Canadian, June 5, 1929–January 8, 1997
"Give me a blank sheet of paper and a pencil and I'm completely happy. A piece of paper is the most fascinating thing in the world; it's better than Brigitte Bardot." Normand Hudon

From the exhibition "Fine Art & Hockey: A Point of View", Alan Klinkhoff Gallery, 2016:

 

During the preparation of this exhibition, we happened upon Normand Hudon's work and recognizing his humour and sometimes sarcasm, we decided to find him a space in our line up.

 

Hudon distinguishes himself from the other artists in our exhibition in that in much of his his work has a distinctly political message. In his depictions of hockey and other typical scenes of francophone Quebec, Hudon uses popular imagery to draw in the viewer and allows humour to subvert the meaning of the picture to make a political statement. His seemingly whimsical and lighthearted scenes it would appear are intended provoke laughter at the state, the Church, judges, priests and politicians. In the above picture, The Famous 'Kid Line' of St-Fabien, Hudon depicts a priest, wide-eyed and mouth open, acting as the hockey coach in the church parish of St-Fabien, here Hudon demonstrates the farcical side of the powers that be and questions the church's role and influence in Quebec daily life.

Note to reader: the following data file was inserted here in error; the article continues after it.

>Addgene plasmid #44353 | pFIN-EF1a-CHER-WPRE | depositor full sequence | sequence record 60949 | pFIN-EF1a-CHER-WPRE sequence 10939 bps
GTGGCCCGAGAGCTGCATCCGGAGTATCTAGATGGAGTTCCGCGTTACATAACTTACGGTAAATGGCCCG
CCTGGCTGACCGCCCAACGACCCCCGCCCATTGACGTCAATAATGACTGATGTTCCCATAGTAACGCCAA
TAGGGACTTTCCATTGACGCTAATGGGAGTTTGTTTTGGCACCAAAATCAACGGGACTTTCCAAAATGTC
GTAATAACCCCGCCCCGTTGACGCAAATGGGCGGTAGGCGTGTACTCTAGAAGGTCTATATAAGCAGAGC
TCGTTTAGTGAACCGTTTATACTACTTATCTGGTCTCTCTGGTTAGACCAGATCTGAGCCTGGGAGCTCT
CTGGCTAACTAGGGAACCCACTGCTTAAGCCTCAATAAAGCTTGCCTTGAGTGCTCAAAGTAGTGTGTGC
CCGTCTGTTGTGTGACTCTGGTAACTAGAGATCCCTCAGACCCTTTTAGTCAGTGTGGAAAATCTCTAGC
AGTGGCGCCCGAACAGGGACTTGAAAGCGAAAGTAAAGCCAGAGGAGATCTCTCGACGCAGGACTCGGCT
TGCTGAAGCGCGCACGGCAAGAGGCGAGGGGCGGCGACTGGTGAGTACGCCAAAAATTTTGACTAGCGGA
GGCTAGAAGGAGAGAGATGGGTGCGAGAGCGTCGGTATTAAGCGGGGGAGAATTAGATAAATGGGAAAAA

His work in oil, which began in the 1970s, is politically significant in the Quebec context as an extension of the socio-critical and even scathing caricatures he created for various newspapers in the 50s and 60s, published in La Presse, Le Devoir and Cité Libre. Hudon is often hailed as one of Canada's most prominent caricaturist and recognised as having directly contributed to Quebec's Quiet Revolution.